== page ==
We all know that exercise and diet are important contributors to a long and healthy life. But there’s another factor, as or more important: the quality of our relationships.
“Good, close relationships appear to buffer us from the problems of getting old,” says Dr. Robert Waldinger, a psychiatrist at Massachusetts General Hospital.
Dr. Waldinger directs the Harvard Study of Adult Development. This research project, spanning eight decades, has followed more than 700 men since they were teenagers back in 1938. About sixty of them, now in their 90s, are still participating. The findings are consistent regardless of economic background:
• Men who are more socially connected to family, friends, and community are happier, healthier, and live longer.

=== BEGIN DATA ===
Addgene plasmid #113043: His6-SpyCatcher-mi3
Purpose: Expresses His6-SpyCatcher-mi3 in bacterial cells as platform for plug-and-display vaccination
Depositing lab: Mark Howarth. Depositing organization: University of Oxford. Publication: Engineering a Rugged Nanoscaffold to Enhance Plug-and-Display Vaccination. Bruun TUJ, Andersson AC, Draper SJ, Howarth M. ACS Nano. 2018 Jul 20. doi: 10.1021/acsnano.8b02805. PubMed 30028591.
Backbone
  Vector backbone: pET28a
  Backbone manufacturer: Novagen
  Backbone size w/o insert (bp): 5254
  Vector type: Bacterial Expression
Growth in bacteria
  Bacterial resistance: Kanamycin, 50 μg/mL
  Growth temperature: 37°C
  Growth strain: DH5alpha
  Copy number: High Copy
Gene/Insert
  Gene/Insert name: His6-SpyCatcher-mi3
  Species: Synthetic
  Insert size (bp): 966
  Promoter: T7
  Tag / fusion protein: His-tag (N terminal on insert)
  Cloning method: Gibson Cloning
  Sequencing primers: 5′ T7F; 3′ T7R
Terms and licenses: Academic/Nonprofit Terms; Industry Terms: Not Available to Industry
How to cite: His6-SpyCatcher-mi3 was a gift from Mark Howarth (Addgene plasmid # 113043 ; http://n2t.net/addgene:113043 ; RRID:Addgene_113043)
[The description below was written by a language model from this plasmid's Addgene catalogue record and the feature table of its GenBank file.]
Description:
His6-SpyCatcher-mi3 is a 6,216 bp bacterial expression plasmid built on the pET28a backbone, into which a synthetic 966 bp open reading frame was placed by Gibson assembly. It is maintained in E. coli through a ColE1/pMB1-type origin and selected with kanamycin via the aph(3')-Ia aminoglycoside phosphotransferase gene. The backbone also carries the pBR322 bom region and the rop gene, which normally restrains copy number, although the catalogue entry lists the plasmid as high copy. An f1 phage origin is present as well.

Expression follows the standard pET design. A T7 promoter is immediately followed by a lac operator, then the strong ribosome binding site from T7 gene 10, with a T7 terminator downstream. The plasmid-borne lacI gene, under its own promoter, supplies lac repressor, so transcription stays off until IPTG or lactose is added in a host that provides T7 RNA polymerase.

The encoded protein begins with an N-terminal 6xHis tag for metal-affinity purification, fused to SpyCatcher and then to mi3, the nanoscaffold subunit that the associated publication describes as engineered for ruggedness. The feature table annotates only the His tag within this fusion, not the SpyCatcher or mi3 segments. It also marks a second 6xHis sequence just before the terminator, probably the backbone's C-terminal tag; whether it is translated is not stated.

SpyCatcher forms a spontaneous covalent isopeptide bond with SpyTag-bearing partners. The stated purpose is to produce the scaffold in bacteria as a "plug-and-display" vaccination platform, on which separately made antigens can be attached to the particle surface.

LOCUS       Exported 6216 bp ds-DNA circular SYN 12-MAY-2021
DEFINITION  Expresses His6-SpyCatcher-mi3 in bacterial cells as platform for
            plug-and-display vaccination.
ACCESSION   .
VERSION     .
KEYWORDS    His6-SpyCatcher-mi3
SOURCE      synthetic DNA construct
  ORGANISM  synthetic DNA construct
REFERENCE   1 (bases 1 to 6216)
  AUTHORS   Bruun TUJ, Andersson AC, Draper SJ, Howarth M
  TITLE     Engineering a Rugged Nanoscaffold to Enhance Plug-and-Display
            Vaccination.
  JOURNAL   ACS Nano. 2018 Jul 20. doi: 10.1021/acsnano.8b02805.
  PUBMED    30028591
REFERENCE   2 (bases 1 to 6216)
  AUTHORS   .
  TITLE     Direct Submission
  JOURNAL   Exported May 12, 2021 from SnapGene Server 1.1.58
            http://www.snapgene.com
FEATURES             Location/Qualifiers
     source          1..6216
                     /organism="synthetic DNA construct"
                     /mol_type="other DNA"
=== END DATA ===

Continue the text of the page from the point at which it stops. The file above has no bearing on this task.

• Those who are isolated, lonely or antisocial experienced health problems earlier in midlife; brain function declined sooner; and they don’t live as long as the socially connected men.
• Those who were most satisfied in their relationships at 50 were the healthiest at 80, and in better moods even on days of increased physical pain.
• Those with positive relationships experience less memory loss.
The really good news: it’s never too late to develop close relationships. Many of the men in the study who lost touch with their work buddies upon retirement made new friends by volunteering or taking up golf and other activities. Your association is a great resource to fill in gaps in your social life. Meanwhile, an expert from AMBA can help you protect your physical and financial health by filling in the gaps in your health coverage.
“Staying connected and involved is actually a form of self-care, just like exercise or eating right,” Dr. Waldinger concludes. “This is an important prescription for health.”